The Temple of Quechula is about the closest thing we have to a lost ruin of Atlantis.
Last month, a drought in Chiapas, Mexico, caused water levels in the Nezahualcoyotl reservoir to drop over 80 feet — revealing a mid-16th century church long-buried beneath the surface. Photos of the spectacular structure went viral online, and residents and tourists alike recruited local fisherman to row them out to the ruin.
As the dam gates close and the reservoir fills to a normal level, locals expect the church to sink back to its watery grave soon.
Photographer Jack Nelson and his family recently visited the Temple of Quechula to catch one last glimpse at the living time capsule. Nelson shared his photos exclusively with Tech Insider. Here’s what happened on his maritime adventure.
When Jack Nelson and his family reached the village of Embarcadero Apic Pac, they were surprised to find the hill bone-dry. The water usually reaches the house atop.
They rented a boat and a pilot from the local fishing cooperative, and set out for the other side of the lake.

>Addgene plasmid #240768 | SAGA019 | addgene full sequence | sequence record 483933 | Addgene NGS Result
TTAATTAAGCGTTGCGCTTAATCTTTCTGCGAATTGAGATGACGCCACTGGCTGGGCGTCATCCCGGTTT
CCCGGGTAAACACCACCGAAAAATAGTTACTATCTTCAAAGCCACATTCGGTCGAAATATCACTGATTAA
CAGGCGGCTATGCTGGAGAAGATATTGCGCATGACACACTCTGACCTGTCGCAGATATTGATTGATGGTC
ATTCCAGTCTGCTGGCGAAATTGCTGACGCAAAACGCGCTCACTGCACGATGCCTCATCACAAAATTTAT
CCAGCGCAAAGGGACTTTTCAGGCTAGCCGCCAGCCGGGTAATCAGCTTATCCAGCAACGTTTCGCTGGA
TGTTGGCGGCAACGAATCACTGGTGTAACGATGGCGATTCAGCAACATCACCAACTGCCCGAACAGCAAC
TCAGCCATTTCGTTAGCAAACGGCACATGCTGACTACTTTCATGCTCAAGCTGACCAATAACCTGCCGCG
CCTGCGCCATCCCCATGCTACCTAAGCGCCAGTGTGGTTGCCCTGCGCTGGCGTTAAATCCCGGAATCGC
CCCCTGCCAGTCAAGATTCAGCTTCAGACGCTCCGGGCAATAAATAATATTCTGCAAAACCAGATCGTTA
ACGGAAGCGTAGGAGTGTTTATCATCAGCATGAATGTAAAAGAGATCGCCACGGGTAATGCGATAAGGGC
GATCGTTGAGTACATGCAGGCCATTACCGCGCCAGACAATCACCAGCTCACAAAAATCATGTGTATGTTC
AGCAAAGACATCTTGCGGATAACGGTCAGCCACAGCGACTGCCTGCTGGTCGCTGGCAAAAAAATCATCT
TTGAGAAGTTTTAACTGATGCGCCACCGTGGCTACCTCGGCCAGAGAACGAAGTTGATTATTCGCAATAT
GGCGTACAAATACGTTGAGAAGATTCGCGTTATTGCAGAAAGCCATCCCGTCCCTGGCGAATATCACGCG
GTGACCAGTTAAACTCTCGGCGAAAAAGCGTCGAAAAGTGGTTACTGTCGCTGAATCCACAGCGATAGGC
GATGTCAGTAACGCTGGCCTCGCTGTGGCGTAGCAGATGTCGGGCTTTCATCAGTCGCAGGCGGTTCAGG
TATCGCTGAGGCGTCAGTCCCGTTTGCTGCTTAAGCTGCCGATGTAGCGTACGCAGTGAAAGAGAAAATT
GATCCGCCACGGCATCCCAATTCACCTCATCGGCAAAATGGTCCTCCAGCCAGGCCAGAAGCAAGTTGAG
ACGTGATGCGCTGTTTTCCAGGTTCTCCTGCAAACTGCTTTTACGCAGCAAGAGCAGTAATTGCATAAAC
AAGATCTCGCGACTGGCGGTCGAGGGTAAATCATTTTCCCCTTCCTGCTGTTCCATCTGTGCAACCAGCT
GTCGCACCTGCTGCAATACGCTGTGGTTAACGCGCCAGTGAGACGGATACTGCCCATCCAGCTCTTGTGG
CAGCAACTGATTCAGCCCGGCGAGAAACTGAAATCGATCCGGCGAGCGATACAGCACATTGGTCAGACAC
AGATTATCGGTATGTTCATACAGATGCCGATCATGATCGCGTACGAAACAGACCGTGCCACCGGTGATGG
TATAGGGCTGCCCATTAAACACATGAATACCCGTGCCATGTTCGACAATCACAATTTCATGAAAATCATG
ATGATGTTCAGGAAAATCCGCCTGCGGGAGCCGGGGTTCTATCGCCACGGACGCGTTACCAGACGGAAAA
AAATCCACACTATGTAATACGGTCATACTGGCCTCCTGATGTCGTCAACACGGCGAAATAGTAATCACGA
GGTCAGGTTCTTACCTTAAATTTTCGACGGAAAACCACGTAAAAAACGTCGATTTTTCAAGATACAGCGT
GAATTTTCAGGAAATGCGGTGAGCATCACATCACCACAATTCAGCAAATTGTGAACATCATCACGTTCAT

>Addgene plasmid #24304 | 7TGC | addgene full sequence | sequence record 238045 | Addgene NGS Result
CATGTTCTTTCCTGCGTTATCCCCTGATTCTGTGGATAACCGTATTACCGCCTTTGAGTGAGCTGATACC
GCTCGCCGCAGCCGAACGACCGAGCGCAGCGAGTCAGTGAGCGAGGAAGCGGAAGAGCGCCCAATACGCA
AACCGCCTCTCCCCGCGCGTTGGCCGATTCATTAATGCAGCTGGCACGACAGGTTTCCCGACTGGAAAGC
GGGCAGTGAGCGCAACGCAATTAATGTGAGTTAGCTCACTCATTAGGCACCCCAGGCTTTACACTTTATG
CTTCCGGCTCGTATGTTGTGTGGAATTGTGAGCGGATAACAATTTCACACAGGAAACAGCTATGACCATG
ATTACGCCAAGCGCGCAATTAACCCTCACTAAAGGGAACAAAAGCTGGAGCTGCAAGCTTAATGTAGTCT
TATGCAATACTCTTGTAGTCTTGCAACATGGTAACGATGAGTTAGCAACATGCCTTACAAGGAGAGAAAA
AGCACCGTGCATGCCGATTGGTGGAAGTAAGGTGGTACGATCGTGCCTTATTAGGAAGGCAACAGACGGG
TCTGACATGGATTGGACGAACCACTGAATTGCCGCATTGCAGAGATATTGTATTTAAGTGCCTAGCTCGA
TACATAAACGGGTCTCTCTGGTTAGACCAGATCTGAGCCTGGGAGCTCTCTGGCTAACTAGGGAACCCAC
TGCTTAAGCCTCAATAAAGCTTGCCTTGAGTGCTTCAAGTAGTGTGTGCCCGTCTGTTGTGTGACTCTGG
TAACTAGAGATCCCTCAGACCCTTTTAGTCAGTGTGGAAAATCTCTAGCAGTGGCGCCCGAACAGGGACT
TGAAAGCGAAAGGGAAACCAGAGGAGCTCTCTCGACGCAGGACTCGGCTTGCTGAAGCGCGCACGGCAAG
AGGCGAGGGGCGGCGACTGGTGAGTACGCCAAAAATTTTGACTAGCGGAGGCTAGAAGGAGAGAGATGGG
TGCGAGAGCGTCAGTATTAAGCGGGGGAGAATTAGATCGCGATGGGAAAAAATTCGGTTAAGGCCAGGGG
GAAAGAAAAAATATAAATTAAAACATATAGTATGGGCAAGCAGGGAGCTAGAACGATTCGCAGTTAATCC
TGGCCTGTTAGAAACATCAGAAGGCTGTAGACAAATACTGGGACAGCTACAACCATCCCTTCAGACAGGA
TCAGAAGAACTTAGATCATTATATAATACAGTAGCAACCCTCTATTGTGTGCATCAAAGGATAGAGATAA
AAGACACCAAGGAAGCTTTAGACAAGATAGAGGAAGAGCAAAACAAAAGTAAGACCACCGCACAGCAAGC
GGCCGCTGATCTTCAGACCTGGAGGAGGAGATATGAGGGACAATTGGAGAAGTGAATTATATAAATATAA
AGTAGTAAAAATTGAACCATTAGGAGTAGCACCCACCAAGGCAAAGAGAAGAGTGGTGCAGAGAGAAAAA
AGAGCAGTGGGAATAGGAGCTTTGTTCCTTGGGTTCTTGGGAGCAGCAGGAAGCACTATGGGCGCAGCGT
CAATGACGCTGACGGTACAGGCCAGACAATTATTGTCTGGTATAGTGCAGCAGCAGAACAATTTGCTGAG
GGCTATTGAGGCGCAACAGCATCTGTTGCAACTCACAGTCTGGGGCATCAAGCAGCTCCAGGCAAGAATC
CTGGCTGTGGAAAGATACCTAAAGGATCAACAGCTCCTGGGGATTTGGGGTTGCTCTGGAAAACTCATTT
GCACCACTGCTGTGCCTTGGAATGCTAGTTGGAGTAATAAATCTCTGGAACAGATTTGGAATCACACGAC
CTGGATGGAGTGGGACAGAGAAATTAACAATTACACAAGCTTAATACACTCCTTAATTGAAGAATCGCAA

Nelson, a Rhode Island native who moved to Mexico in 1996, formerly ran a tour guide business in the area. He consulted his maps to estimate the church's location.
The Temple of Quechula was built by a group of monks who arrived in the region around the mid-16th century.
Led by Friar Bartolome de la Casas, the Spanish settlers were clearly inspired by the architecture they knew at home.
A small, partially submerged dome possibly covered a baptismal chapel, Nelson says. (He explored a number of old churches during his touring days.)
In front of it, a spiral staircase peeped above the water. Nelson guesses it led to the bell gable, or espadaña.
It's believed the builders had great expectations for the church, considering its proximity to King's Highway.
Plague swept the area between 1773 and 1776, after explorers, settlers, and traders arrived in the New World spreading bacteria and viruses. The church was abandoned.
Later, it was swallowed whole. The state erected a dam in 1966, which flooded the church and neighbouring ghost town.
The Temple of Quechula rose above water once before, in 2002, during an even more severe drought. Water levels were so low, you could walk across the church floor.
It won't be here for long. Nelson suspects the dam gates have been closed, given the reservoir's rapid rise.